Two more small transit agencies in California have launched open-loop payments pilots under a state initiative to help agencies procure the hardware and software they need to roll out open-loop fare payments.
Transit agencies in the state have to accommodate their unbanked and underbanked customers, which according to at least some state officials combine to make up 25%, even 30% of the state’s population. Many of these people do not have credit or debit cards.
California transportation officials announced two more pilots for their open-loop payments initiative, Cal-ITP, bringing to four the number of six-month “demonstration” projects they have launched with small transit agencies and vendors.
Organizers plan to launch a total of at least five pilots, as they seek to demonstrate how the initiative, the California Integrated Travel Project, can help the state’s more than 300 mostly small transit agencies procure more uniform and easy-to-use fare-collection technology, based on contactless EMV technology.
The two latest agencies to pilot the technology are small bus operators serving the city of Santa Barbara and surrounding county. One is public transit agency Santa Barbara Metropolitan Transit District and the other is the county-funded Clean Air Express, which operates commuter buses.
A spokeswoman for Santa Barbara MTD told Mobility Payments that the agency doesn’t have a plan to try to eliminate cash from its buses, but added that it does “encourage passengers to try the new system. It’s much easier for passengers and the agency to not have to deal with cash.”
The agency will only equip 10 buses out of its fleet of 112 buses for the pilot, said the spokeswoman, who added that the agency itself wasn’t paying for the validators on the buses. She indicated that the state was funding the hardware. But the idea behind Cal-ITP is for the state to set up aggregated purchasing contracts with various vendors and for the transit agencies themselves to purchase the hardware and software they need to begin accepting contactless EMV payments for fares. The agencies, in turn, would probably get the money for this equipment from state or federal grants.
The California Department of Transportation, or Caltrans; and its parent, the California State Transportation Agency, or CalSTA; are backing the program, seeking to build a “mobility marketplace,” at which transit agencies could shop for the key components of the electronic fare-collection system. According to one consultant working on the project, the products and services that the agencies will buy under the state contracts are designed to be “plug and play.”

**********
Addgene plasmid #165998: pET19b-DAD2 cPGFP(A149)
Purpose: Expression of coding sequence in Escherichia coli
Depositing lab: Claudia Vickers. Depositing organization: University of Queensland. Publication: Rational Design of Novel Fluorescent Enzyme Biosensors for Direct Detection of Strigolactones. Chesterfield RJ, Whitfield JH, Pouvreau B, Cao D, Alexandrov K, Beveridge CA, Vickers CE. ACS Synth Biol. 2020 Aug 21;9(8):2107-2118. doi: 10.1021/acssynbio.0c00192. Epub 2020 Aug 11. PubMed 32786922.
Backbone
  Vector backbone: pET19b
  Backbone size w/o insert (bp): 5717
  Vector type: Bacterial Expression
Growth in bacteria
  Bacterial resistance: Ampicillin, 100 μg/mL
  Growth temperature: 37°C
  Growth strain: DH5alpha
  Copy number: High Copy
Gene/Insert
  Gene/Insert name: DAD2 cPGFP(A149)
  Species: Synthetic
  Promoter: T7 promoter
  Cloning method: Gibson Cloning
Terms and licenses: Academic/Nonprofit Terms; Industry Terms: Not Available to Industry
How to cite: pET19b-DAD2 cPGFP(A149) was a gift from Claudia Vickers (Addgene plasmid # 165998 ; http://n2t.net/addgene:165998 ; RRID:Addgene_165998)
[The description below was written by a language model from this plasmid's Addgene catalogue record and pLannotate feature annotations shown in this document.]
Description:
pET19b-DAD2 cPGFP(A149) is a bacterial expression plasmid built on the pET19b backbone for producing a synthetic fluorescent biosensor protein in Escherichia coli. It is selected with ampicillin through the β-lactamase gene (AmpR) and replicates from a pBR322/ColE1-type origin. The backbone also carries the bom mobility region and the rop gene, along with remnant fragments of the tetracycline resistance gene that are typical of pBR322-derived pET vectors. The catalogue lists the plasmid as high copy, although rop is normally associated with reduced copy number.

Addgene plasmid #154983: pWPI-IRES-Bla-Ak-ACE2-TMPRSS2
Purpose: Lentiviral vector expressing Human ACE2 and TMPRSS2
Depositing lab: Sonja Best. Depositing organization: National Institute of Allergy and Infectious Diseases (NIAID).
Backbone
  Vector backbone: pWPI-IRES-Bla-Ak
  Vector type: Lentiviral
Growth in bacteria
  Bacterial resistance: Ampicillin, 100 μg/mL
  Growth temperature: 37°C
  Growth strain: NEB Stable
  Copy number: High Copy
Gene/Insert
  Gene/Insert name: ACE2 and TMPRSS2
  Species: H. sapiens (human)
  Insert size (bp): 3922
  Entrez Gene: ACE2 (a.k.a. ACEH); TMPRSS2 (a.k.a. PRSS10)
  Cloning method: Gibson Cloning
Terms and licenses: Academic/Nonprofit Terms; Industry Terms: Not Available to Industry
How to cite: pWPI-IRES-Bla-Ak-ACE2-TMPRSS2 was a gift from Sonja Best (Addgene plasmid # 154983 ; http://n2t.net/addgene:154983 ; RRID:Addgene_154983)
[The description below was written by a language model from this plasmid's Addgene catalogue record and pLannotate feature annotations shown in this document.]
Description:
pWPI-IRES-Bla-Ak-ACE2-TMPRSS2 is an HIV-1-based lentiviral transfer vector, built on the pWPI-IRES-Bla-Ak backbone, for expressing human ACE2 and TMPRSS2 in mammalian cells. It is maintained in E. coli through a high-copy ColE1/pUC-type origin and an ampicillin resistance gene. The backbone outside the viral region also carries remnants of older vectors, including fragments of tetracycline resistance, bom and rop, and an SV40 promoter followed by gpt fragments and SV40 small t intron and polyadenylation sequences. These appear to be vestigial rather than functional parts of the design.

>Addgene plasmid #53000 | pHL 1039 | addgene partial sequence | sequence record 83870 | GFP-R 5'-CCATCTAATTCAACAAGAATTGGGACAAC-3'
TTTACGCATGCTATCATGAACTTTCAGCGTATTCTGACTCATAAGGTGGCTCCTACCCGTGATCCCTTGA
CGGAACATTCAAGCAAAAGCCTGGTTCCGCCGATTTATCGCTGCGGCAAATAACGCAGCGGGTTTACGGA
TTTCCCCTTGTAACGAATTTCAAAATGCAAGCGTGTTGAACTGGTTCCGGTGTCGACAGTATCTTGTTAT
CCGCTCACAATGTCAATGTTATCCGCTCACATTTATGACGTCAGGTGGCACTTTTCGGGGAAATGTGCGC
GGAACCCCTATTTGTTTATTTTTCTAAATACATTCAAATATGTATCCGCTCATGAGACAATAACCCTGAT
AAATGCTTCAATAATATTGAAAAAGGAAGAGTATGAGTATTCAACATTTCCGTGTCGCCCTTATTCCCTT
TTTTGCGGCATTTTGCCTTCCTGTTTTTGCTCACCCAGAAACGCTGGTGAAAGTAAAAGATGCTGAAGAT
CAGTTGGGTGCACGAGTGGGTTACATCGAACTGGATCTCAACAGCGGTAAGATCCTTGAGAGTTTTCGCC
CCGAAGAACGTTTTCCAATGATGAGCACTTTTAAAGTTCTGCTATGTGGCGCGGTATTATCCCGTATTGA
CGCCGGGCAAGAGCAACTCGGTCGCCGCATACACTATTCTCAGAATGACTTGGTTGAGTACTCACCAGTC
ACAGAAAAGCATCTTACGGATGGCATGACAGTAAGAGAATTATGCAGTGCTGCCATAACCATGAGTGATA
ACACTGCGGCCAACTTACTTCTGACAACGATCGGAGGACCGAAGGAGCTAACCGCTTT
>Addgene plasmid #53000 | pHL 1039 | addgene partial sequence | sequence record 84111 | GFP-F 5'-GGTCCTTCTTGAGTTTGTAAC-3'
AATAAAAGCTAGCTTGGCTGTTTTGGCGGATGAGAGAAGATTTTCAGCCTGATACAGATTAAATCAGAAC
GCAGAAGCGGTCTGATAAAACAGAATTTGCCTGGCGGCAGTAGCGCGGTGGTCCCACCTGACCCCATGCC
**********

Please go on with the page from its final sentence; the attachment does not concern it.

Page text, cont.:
In essence, the state is seeking to use its contracting clout to line up qualified suppliers for these components. The state has already awarded contracts to payments processors/acquirers, Elavon and Fiserv. It issued two more RFPs June 30, one to seek bids from suppliers of EMV-enabled payment acceptance devices, or validators and readers; and the other to provide fare-calculation software for the back office, including engines that could calculate fare capping and other discounts.
The state is seeing strong verbal demand for the technology from transit agencies in the state, a spokeswoman told Mobility Payments. The state will open up the validator and fare software contracts to public transit agencies in other states.
Visa, long a supporter of open-loop payments to promote more uses for cards carrying its brand, is also a strong backer of the Cal-ITP initiative.
Expected to bid on the fare-calculation software contract is UK- and Australia-based Littlepay, which is providing the fare-capping technology for both pilots in and around Santa Barbara, as well as the first two pilots, which are ongoing in Monterey County and in the state’s capital city, Sacramento.
For the two most recently announced pilots, vendor Kuba said it would provide systems integration and also source the validators, including the EMV-enabled contactless readers, from OEMs. Visa-owned Cybersource will provide the payment gateway, connecting to payments processor and acquirer Elavon.
Besides providing for a more uniform and simplified payments system, the Cal-ITP initiative also aims to enable more accurate trip-planning and discounts for riders. The program seeks to increase transit ridership, decrease costs for agencies and help the state meet its climate change mitigation goals, as well, as Mobility Payments has reported.
But like the Santa Barbara MTD, other public transit agencies that are expected to introduce open-loop payments under the program will keep the cash option. The agencies have to accommodate their unbanked and underbanked customers, which according to at least some state officials combine to make up 25%, even 30% of the state’s population. Many of these people do not have credit or debit cards.
RFP documents from the state acknowledge that agencies may not be able to rid their vehicles of cash for some time to come.
Officials stress that equity is one of the goals of the initiative. They say they will “facilitate” new digital payments methods from fintechs and other companies that will reach people without access to the traditional banking system, including through reloadable prepaid cards supporting the Mastercard or Visa brands.